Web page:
Sunday

8th Dec 2019

EU roaming charge cut enters UK referendum campaign

  • With "EU roaming charges now down to near-zero, gone entirely next year, consumers are better off remaining in the EU," Cameron said. (Photo: Nicolas Nova)

Saturday 30 April is a day when European citizens can feel a concrete benefit of the EU, with charges on phone calls, text messages and mobile internet going down before being phased out next year.

The good news has been seized upon by British prime minister David Cameron as an argument to stay in the EU, two months before EU membership referendum.


"EU roaming charges now down to near-zero; gone entirely next year. Consumers are better off remaining in the EU," Cameron posted on his official Twitter account.

He later re-tweeted a message from the ministry of culture on the "cut in roaming charges for UK consumers travelling in the EU".

He also posted an article in which he said that culture minister "Ed Vaizey explains the UK's influence inside the EU to get a better deal for consumers on roaming charges".

“The UK has fought for these cuts to roaming charges which will be a huge boost for families going on holiday this summer," Vaizey said in the article.

“A vote to leave could be a vote for increased mobile phone charges on the continent and could mean that families are stung by large unexpected charges on holiday," he said.

Cameron's government use of the end of roaming is part of a campaign to show voters that they would be worse off if they voted to leave the EU.

“If the British economy is hit by the mere risk of leaving the EU, can you imagine the hit to people’s income and jobs if we did actually leave?,” finance minister George Osborne said earlier in April after a report by the International Monetary Fund warned that a British exit from the EU would "do severe regional and global damage".

On Friday (29 April), for example, Cameron was in an engine factory in Peterborough to "explain why staying in the EU is better for UK workers".

But roaming prices are an argument for a large part of the EU referendum electorate.

According to a research published by Sainsbury’s travel insurance in January, 34 million Britons - 67 percent of British adults - were planning to go on holidays abroad this year.

Not all will go to European destinations, as many will fly to the US, Australia, New Zealand or Asia. But with security concerns on the rise in many destinations, British travel agents said that many would prefer to stay in Europe.

Earlier this year, bookings for holidays in Spain, Portugal and Greece were booming.

Britons also travel all year round to spend weekends in European cities.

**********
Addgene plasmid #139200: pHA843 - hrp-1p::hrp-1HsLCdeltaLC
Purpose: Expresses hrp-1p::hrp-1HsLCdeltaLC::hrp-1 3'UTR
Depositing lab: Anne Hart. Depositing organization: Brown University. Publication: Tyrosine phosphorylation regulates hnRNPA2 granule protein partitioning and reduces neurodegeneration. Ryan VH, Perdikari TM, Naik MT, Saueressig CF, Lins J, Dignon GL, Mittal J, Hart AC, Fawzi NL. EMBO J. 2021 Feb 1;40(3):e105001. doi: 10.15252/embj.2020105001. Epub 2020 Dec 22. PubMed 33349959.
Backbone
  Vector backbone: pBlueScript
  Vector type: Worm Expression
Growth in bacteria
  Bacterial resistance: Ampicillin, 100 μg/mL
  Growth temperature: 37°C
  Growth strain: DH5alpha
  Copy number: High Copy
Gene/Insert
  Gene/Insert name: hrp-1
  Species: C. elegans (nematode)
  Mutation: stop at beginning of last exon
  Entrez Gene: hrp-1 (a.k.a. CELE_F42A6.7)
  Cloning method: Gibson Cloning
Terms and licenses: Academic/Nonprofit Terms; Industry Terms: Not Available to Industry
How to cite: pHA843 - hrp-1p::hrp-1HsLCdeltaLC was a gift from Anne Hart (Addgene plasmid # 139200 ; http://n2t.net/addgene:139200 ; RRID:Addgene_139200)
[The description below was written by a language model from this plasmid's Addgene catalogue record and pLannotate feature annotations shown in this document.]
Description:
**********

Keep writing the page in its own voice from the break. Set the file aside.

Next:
'Europeans saving money'

Starting from Saturday, cross-border call inside this EU will be charged no more than €0.05 per minute, instead of €0.19 until now. The cost of receiving a call should be in line with the EU average maximum, instead of €0.05.

A text message will be charged up to €0.02 instead of 0.06 and a megabyte of data will be charged um to €0.05 instead of €0.20.

On 15 June 2017, roaming will be abolished and all uses will be charged the same price as in the home country.

"These rules protect the right of every European to access the online content of their choice, without interference or discrimination," EU commissioner for the digital economy Guenther Oettinger said in a statement Friday.

"This is not only about Europeans saving money, this is about bringing down barriers in the Digital Single Market," the commission's vice-president for the single digital market Andrus Ansip also said.

For British consumers the future of the measure could depend on the results of the referendum.

"Because we have no certainty on what our arrangements outside the EU would look like, we don’t have certainty that this deal to cut roaming charges would continue if we left," culture minister Vaizey wrote in an opinion article publish by the Daily Telegraph's website.

"Some who advocate leaving offer Canada and Albania’s relationships with the EU as alternative models – but neither of these countries are covered by this deal. Any Canadians and Albanians holidaying in Paris still face the irritation of high roaming charges," he wrote, referring to recent campaign controversies.

"This is not economic theory; its real, tangible evidence of why we are better off in a reformed EU, and how are we stronger working with our neighbours than out on our own," he added.

'Seriously deluded'

The argument was rejected by the Leave campaign.

"If David Cameron thinks the British public will vote to stay because they'll save a few quid on their phone bill, he is seriously deluded," a spokesperson for the campaign told the Independent website.

"It just shows how much he and the rest of the Europhile elite are out of touch with ordinary voters."

The eurosceptic press was also unimpressed by the new prices.

"Why your mobile phone data roaming could cost you big this summer," a headline in the Daily Express said.

"New rules coming into effect from tomorrow mean that millions of customers on some of the UK’s biggest networks could be stung with big phone bills if they don’t watch how their devices connect to the Web when abroad," the article said, ignoring that it was the case before.

The article explained that the EU has decided that "the cost of using a mobile phone abroad would be capped from April 30," but it quoted a phone provider criticising its competitors and created a confusion between their price policies and the EU decision on roaming.